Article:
Blossom Beeby, an adopted Korean child is brought up in a “manufactured” white family and her Asian-ness is suppressed. She identifies herself “inside” as a Caucasian person as a reflection of her surroundings; however when she looks in the mirror she sees a “foreigner”.
Beeby uses the imagery of a commercial product to describe her sense of alienation and cultural displacement. Accordingly, the commercial figurative reference to the “Made in Korea” baby with “scant” “care instructions” reflects her criticism of the impersonal attitude of her adopted parents. She believes she was brought up in an environment in which her parents seemed to follow a set of rules about the integration and assimilation of “Asian babies”. She believes that such rules tended to overlook and suppress her Asian appearance and personality so that she could better conform to her white social and cultural context. In this context, her “asian-ness is pushed to the crevice in the background of my mind”
The author also uses the imagery of the mirror as a tool of self-awareness to reflect her confused cultural identity. She is conditioned to feel like a “rosy white kid” but the mirror reveals a “foreigner”. The suppression of her Asian background unsettles her and creates self-doubts. She is made to feel as if being Asian is somehow inferior and this compounds her inferiority complex.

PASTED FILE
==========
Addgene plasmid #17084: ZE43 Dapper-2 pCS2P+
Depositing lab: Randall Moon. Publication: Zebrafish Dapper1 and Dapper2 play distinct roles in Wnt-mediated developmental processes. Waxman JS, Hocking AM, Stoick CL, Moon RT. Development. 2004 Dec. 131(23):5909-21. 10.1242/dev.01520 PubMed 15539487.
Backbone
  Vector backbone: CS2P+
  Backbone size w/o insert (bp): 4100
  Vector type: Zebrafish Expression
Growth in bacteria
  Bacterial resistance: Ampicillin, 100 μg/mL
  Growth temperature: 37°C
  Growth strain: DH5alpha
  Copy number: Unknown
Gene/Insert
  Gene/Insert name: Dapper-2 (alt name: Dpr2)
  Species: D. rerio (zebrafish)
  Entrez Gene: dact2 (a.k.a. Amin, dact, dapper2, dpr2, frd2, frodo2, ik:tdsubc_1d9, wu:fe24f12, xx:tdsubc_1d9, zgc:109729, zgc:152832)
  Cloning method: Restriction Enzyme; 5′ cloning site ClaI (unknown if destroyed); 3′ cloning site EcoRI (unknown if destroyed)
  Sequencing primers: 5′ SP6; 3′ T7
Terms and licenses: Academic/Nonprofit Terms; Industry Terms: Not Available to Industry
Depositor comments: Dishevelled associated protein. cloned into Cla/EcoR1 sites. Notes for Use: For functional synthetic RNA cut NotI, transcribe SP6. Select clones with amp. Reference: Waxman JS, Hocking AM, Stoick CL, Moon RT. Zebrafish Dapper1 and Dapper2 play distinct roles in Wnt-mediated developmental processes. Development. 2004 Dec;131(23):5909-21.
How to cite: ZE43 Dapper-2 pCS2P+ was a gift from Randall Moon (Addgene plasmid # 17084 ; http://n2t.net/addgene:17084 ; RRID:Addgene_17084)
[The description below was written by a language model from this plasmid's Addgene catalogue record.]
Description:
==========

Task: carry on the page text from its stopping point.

She reflects on the fact that “for much of my childhood, my Asian-ness was pushed to a crevice in the back of my mind”. This sense of a gap (slippage) between the experience of self and physical appearance leads to a sense of denial and rejection that haunts her and leaves her feeling displaced, raw and empty. She is plagued by doubts and an increasing sense of resentment.
Beeby gains a different perspective on her identity after she sees an advertisement in a fashion magazine. Formerly, she thought that Asian people could not possibly be beautiful. She always saw herself as inferior. But after seeing the beautiful Asian model, she realised she did not have to be ashamed of her ethnicity; it could be a source of beauty and pride.
Her relationships with migrants, become a “rebellion of sorts”, and help her re-evaluate her place in the world. Frequenting bars with her new social circle, she realizes “it was the first time I’d felt comfortable being an Asian” and “I was finally glad to be an Asian.”
Once again, her identity takes an important turn when she returns “home” to expose the myths of origin relating to her mother and the circumstances of her birth. She discovers that the social worker arbitrarily names her Soo Jeong according to a landmark with similar names. It was not a nostalgic name offered by her mother; there are no bonds to restore. She gains, though, a renewed sense of appreciation of her home in Australia and the opportunities it has afforded her.